The U.S. government disposed of its remaining $1.28-billion stake in auto lender Ally Financial Inc., resolving the last big bailout from an emergency government program to halt the 2008 financial crisis.
The Treasury Department sold 54.9 million shares of the Detroit company's common stock at $23.25 each, Ally said in a statement Friday. The U.S. had owned as much as 74% of Ally after a $17.2-billion rescue, part of emergency efforts to prop up the nation's auto and banking industries.
In a six-year transition, Ally sold assets and put its subprime mortgage arm through bankruptcy before an initial public offering of stock in April. Chief Executive Michael Carpenter refocused the firm on auto lending and reducing expenses. He set a target of improving return on equity, a key gauge of profitability, to "double digits" by the fourth quarter of next year.
"This marks another major milestone in Ally's journey," Carpenter said in the statement. "We are appreciative of the investment the U.S. Treasury made in Ally and their understanding of how important available financing was to the U.S. auto recovery."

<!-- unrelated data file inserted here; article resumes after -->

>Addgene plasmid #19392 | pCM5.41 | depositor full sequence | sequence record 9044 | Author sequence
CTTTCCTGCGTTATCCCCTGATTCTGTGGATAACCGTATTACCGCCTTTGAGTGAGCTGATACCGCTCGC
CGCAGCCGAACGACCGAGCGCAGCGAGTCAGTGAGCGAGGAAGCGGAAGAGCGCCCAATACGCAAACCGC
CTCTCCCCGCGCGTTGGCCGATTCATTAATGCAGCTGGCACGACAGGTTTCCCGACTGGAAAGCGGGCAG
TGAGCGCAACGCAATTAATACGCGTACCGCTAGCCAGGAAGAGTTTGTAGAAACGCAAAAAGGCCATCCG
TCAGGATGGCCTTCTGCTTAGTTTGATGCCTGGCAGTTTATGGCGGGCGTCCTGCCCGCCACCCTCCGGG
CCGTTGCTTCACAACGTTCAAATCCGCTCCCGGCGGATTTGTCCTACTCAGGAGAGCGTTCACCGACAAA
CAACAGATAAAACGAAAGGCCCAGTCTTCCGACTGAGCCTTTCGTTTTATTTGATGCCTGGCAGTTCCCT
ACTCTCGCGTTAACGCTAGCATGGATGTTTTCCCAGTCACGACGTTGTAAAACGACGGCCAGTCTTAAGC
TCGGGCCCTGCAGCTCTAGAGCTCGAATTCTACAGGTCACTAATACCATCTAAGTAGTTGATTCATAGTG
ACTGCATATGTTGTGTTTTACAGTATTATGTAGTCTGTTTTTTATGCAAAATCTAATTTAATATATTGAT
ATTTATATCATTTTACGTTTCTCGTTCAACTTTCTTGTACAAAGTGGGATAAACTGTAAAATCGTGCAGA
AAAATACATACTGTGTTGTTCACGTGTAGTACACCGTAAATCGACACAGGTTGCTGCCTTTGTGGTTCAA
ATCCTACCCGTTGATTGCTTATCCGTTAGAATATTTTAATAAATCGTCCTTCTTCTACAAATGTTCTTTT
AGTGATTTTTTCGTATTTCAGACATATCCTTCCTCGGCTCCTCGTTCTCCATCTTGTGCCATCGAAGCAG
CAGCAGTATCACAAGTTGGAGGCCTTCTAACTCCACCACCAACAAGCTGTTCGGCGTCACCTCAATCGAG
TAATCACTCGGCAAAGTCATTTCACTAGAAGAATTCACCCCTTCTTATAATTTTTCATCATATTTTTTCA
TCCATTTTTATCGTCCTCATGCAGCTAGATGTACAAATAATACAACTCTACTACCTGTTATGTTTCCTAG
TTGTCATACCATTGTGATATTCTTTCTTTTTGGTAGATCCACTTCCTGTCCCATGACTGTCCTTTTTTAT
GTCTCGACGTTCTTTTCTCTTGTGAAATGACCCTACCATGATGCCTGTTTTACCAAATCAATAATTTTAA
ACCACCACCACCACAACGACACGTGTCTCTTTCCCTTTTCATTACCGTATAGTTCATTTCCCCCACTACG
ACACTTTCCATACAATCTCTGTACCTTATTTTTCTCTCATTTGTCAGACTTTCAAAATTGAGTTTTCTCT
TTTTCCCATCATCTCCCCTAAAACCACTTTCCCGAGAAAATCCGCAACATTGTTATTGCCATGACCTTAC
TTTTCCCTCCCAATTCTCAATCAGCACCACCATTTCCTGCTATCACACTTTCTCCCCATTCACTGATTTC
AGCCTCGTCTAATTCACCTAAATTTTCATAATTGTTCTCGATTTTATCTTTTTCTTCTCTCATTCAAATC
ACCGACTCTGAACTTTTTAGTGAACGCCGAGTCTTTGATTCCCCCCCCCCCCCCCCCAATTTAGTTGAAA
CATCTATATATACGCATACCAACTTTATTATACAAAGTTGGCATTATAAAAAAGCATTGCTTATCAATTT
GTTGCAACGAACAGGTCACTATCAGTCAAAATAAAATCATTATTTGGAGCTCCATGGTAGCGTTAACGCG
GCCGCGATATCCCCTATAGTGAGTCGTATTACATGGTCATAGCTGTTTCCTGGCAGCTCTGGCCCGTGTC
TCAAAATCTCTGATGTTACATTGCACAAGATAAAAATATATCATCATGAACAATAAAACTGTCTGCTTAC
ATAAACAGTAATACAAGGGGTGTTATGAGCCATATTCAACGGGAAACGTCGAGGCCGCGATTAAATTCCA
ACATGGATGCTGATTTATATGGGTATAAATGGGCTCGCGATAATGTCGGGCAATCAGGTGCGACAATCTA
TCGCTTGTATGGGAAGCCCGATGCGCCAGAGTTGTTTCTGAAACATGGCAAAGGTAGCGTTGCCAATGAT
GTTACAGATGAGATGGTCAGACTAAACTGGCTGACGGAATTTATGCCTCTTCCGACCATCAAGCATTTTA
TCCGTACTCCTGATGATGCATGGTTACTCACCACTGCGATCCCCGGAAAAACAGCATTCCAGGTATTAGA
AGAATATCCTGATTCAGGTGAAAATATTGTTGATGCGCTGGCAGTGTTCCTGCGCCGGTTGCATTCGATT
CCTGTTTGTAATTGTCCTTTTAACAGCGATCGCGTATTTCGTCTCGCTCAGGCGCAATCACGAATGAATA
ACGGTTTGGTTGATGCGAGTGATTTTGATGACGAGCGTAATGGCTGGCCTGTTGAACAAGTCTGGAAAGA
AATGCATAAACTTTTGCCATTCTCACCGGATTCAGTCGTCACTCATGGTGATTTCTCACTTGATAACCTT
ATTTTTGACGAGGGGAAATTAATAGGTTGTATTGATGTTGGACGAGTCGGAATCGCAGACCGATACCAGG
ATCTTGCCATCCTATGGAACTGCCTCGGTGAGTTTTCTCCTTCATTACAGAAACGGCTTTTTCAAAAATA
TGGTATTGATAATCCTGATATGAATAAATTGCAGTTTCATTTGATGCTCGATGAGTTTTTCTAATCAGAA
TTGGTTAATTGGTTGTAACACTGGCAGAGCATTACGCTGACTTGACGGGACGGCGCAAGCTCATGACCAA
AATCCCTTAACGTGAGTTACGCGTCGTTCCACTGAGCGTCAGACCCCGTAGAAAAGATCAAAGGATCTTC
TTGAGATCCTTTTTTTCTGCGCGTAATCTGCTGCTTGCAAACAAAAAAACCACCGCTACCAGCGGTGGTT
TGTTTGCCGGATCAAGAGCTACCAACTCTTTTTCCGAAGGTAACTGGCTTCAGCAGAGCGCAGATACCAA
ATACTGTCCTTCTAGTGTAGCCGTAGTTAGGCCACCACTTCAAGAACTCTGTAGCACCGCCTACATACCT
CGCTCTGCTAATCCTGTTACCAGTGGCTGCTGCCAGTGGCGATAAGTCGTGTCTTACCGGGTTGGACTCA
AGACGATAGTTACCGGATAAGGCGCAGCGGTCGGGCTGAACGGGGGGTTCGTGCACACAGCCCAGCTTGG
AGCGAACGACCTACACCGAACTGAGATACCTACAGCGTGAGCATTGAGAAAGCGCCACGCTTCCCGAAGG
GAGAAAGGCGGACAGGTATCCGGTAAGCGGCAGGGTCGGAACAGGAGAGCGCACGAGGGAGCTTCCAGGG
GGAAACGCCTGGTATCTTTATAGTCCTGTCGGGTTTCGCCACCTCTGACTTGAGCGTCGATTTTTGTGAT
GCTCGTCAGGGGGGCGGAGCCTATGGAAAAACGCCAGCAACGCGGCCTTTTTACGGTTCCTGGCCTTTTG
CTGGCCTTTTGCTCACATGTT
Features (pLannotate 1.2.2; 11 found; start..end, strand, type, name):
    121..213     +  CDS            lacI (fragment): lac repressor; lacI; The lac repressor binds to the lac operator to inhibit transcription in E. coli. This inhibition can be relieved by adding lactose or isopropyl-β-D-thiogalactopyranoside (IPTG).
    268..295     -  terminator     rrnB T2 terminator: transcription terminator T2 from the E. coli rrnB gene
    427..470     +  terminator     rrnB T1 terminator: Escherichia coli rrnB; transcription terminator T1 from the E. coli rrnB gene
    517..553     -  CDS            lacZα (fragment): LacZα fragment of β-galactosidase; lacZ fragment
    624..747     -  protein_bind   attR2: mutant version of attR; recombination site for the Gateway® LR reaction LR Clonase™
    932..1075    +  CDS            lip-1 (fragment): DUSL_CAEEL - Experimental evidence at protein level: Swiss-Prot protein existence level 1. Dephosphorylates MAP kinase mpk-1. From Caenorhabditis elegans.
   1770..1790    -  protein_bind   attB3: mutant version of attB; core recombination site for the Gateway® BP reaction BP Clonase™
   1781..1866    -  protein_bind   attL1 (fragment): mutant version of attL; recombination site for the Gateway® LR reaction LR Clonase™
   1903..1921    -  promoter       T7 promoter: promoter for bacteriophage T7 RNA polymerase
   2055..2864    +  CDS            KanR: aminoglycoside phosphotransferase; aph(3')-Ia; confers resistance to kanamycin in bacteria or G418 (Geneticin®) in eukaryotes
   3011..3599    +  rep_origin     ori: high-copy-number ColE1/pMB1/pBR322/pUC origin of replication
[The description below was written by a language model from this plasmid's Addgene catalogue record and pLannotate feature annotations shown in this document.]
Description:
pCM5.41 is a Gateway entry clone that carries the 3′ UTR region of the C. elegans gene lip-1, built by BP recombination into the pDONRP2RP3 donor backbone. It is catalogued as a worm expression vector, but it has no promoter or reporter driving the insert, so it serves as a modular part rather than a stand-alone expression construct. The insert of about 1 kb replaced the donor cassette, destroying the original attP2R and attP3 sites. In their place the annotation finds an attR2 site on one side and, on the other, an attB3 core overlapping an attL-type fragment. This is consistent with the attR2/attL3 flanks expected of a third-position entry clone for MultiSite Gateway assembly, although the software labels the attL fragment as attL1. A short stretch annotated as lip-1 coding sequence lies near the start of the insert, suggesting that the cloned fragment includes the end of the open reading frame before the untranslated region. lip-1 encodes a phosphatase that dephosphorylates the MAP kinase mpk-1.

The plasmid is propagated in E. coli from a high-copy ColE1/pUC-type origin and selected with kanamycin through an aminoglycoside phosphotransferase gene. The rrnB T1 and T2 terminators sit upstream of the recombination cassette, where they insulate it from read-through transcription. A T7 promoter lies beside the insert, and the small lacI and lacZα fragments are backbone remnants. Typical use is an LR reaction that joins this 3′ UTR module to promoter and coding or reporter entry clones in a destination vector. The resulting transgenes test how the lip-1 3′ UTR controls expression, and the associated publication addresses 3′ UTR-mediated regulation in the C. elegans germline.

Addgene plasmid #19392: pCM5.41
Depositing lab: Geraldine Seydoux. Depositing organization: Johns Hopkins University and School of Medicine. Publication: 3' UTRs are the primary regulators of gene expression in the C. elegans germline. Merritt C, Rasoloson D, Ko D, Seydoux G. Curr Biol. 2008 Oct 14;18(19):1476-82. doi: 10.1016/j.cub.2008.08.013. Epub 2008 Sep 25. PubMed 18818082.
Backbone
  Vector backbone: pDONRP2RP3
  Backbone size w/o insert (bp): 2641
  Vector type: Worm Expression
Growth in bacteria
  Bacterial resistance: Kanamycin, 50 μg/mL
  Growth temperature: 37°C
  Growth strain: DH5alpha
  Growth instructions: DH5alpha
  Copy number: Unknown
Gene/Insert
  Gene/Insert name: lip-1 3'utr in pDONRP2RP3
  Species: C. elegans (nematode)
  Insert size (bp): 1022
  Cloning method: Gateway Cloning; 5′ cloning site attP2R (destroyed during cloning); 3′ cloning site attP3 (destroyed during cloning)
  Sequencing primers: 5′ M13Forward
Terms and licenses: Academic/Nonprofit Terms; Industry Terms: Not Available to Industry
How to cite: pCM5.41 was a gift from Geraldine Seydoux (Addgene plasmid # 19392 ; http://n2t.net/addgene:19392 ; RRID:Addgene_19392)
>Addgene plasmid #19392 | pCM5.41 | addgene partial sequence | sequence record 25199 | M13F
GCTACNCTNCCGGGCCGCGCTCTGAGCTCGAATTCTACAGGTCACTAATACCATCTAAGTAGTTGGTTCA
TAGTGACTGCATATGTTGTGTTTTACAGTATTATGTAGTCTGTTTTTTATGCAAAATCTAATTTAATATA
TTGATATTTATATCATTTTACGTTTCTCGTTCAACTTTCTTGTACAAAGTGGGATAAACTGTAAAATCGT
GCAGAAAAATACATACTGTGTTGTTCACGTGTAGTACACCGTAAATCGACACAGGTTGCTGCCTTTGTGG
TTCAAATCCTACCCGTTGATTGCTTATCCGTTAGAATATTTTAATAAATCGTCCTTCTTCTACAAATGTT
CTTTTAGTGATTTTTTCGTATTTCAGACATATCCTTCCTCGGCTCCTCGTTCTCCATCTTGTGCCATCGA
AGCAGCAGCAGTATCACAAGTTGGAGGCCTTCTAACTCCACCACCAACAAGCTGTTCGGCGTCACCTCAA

The stock sale will also lift some regulatory restrictions, giving the bank flexibility to increase deposit funding and originate more loans and leases, which will lower funding costs and boost profitability, according to Mark Palmer, an analyst at BTIG.
The firm, known as GMAC when it was the finance arm of General Motors Corp., won Federal Reserve approval to become a bank holding company in December 2008. The change enabled it to tap the U.S. rescue.
Burdened by mortgages made to borrowers with shoddy credit, Ally began reporting losses in 2007 that reached $10.3 billion in 2009. The U.S. engineered the bailout to ensure that money kept flowing to the auto industry and jobs were preserved.
"This program was a crucial part of the Obama administration's effort to stop the financial crisis and protect the economy from slipping into a second Great Depression," Treasury Secretary Jacob J. Lew said Friday. "The program worked."
The Treasury received $19.6 billion in return for its support of the firm, or about $2.4 billion more than it put in.